Despite being 4,500 years old, the Great Pyramid of Giza still has secrets to tell. Recently, a team of architects and scientists from Egypt, France, Canada and Japan were scanning the pyramid using infrared thermography, a process that detects infrared energy emitted from an object. They were hoping to uncover an anomaly that might lead to the discovery of hidden chambers. They hit paydirt when they found that higher temperatures registered on three adjacent stones located at the bottom of the Egyptian pyramid.
The heat spots, dubbed “thermal anomalies,” were also detected in the upper half of the Great Pyramid, but the “particularly impressive” ones were the ones at base level. “The first row of the pyramid’s stones are all uniform, then we come here and find that there’s a difference in the formation,” Antiquities Minister Mamdouh al-Damati said as he showed reporters the three stones showing higher temperatures.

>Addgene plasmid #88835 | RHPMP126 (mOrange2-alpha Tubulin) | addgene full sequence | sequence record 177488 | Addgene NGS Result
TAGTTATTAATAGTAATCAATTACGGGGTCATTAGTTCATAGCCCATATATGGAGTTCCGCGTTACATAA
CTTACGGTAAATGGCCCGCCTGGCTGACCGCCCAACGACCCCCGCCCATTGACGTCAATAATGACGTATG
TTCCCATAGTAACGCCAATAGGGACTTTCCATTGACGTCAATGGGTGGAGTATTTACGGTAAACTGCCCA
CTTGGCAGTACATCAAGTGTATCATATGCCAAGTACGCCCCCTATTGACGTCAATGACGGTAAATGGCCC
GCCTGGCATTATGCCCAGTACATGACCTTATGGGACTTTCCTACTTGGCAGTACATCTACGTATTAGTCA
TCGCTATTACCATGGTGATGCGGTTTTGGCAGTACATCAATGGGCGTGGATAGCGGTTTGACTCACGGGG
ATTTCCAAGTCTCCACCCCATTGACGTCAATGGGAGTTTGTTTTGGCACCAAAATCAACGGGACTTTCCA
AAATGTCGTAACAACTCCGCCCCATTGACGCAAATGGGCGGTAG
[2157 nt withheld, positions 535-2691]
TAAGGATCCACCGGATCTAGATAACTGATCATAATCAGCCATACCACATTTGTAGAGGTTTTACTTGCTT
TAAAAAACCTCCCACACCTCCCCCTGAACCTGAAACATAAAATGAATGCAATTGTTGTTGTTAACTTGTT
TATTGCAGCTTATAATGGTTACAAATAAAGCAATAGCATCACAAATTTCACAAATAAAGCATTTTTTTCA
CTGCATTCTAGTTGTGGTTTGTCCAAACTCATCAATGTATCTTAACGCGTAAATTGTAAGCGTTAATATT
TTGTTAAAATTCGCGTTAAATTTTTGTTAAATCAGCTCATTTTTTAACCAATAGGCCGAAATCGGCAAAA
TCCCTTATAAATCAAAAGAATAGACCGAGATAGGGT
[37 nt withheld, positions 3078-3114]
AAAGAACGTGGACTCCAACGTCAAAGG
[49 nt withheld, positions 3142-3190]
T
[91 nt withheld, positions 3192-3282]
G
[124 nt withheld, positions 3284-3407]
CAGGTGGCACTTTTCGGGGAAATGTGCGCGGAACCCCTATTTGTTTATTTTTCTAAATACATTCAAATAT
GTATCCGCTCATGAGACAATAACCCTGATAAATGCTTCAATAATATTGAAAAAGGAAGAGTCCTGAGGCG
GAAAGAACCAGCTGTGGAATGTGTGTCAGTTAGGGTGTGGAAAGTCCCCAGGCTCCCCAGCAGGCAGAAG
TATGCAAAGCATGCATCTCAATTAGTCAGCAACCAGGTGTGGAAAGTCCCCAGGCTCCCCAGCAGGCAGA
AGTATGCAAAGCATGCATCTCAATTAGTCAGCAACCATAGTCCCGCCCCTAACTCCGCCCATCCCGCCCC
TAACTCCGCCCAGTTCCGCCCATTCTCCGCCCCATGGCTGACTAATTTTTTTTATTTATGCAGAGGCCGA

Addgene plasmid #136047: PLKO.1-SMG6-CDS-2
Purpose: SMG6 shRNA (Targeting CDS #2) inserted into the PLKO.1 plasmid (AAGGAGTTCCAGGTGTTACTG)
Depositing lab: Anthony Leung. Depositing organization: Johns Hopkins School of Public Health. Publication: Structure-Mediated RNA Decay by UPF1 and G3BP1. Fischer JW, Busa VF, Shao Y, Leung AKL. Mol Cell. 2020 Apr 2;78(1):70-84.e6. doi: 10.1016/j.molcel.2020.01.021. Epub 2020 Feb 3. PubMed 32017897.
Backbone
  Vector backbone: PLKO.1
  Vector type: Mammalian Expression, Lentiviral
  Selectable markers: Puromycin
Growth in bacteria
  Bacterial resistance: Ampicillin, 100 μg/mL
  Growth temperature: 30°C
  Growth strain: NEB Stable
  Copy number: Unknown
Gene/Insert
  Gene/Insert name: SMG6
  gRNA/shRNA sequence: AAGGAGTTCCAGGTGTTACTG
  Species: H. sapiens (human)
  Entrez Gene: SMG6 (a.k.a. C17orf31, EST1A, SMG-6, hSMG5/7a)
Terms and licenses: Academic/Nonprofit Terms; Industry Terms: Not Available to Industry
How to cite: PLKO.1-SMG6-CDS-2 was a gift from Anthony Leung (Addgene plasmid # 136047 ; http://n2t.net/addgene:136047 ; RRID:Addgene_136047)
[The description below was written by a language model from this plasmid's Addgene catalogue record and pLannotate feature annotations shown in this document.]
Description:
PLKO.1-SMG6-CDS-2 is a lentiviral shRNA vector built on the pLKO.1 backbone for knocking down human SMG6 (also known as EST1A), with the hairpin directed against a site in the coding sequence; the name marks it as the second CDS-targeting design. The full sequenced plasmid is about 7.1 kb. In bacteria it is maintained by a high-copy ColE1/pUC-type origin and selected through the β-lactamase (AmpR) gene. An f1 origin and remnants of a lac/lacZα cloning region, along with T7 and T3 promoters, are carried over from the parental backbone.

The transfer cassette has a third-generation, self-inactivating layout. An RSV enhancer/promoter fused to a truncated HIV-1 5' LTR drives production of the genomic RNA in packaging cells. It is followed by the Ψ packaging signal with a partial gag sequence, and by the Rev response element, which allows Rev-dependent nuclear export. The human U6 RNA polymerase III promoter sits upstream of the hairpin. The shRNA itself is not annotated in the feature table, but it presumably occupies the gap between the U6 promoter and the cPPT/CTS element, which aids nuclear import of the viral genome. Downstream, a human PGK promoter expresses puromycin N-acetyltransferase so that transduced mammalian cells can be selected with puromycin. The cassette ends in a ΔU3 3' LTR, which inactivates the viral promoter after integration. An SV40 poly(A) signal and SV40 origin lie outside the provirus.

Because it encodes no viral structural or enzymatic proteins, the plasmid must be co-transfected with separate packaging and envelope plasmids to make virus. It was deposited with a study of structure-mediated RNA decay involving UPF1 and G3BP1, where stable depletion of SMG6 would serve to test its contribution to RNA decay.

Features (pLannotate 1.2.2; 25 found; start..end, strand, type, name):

At this point what lies behind the giant stones is unknown. While it may lead to a long-hidden chamber or passageway, officials said other possible causes included the existence of empty areas inside the pyramid, internal air currents, or the use of different building materials.
The Great Pyramid houses the tombs of the pharaohs Khufu (Kheops), Khafre (Khephren) and Menkaure (Mycerinus), with the discovery being found at the ground level on the side known as the Pyramid of Khufu.
The investigation into what may be causing the anomalies is occurring during the Operation Scan Pyramids project, which began on October 25 and is expected to last until the end of 2016.